More on the iPad Pro
I feel like Gene Munster, where just as he perpetually beats upon his iTV drum so, too, do I all too frequently return to the iPad Pro. Since Apple’s iPad event, after receiving my MacBook Pro, and all throughout the ensuing period during which I began to define the different roles this new device and my trusty iPad would fill, this topic and Tim Cook’s comment to that effect have occupied a great deal of my consciousness. Unfortunately, I could find no written record of Tim Cook referring to such a device despite numerous verbal accounts; however, when questioned before October’s iPad event as to whether Apple would release an iPad Pro, he responded (with a smile) in saying, “We already make one: the 11″ MacBook Air.” I find this statement interesting for a number of reasons.
First, I cannot help but think Tim Cook considering Apple’s 11” MacBook Air compatible with the job consumers hire an iPad to do a very curious notion in that I believe it fatally flawed. As a tablet, consumers hire iPads to do radically different jobs than MacBook Airs of any size, including the 11”. Those wanting an iPad Pro do not merely desire a larger device with a keyboard; they want a larger iPad running iOS instead of the hacked-together iPad and Bluetooth keyboard pairing that has sufficed up until now. Even if Apple’s smallest Airs meet that first criterion, their qualifications do not extend beyond that.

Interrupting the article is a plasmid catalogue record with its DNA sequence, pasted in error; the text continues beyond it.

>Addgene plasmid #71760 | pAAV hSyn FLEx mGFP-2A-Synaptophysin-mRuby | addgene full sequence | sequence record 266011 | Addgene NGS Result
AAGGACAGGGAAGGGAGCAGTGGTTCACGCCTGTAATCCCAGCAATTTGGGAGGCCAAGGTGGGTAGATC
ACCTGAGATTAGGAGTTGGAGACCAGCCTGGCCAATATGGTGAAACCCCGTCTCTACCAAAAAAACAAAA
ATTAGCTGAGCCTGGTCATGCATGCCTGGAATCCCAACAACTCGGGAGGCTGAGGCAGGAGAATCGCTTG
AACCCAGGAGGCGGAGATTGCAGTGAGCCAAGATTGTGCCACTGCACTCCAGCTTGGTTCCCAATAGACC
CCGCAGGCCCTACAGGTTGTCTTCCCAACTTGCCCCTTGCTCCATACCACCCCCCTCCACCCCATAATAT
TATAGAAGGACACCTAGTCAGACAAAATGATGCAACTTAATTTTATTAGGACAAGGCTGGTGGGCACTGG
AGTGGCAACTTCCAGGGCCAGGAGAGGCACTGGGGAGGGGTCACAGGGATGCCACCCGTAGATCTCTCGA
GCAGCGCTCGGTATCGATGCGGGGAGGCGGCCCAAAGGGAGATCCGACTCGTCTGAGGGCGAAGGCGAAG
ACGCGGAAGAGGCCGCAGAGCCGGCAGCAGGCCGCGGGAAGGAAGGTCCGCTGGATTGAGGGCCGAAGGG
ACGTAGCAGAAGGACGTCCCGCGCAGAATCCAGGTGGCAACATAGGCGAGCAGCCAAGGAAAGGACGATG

If satisfactory in the first regard, why, then, do consumers reject it based solely upon the second? In other words, why do consumers consider MACOSX1 such a negative experience as to inhibit the purchase of a device they so clearly desire? The answer to this question, I believe, lies in the iPad’s perception.
Since debuting a veritable war has raged between two factions arguing not whether iPads had the capability to serve as content creation tools in addition to their undisputed role as top-tier consumption devices, but whether one could create anything meaningful using Apple’s tablet platform. If this distinction sounds pedantic and nuanced, it is; perhaps therein lies the problem perpetuating this never-ending debate. Over time the likes of Federico Viticci and Horace Dediu began to come forward demonstrating an impressive ability to not only accomplish similar tasks using only an iPad, but to perform those tasks better than previously possible when employing a full-fledged computer. To many, the iPad has obviated the desktop computer for all but a small subset of rare tasks. This near-imperceptible shift soon saw Apple’s iPads held up as the epitome of productivity, lauded for their greatly simplified environments conducive to the work we as a community prize so highly. The iPad’s fame came in no small part due to the form factor, but by and large stemmed from the heavy-handed constraints iOS imposed and the ingenuity that it forced as a result. On the other hand, the Mac OS imposes very few such restrictions relative to those of iOS, and accordingly few consider it in as a complementary light.
Even more subtle than form factor and underlying operating system though is the perceptible paradigm shift between these two devices. In most people’s minds the Mac has become another portal for work; the novelty has worn off just as it did with the PC years earlier. Conversely, the iPad remains a bastion of delightful whimsy kept from going too far in the wrong direction by a strict adherence to the hard and fast — and praiseworthy — guiding principle of simplicity above (almost) all else. The desire for an iPad Pro is a cry for Apple to bring that source of happiness into their work life with an iPad capable of handling their work with ease, while also remaining true to their current perception of the device. I’d say Apple has their work cut out for them.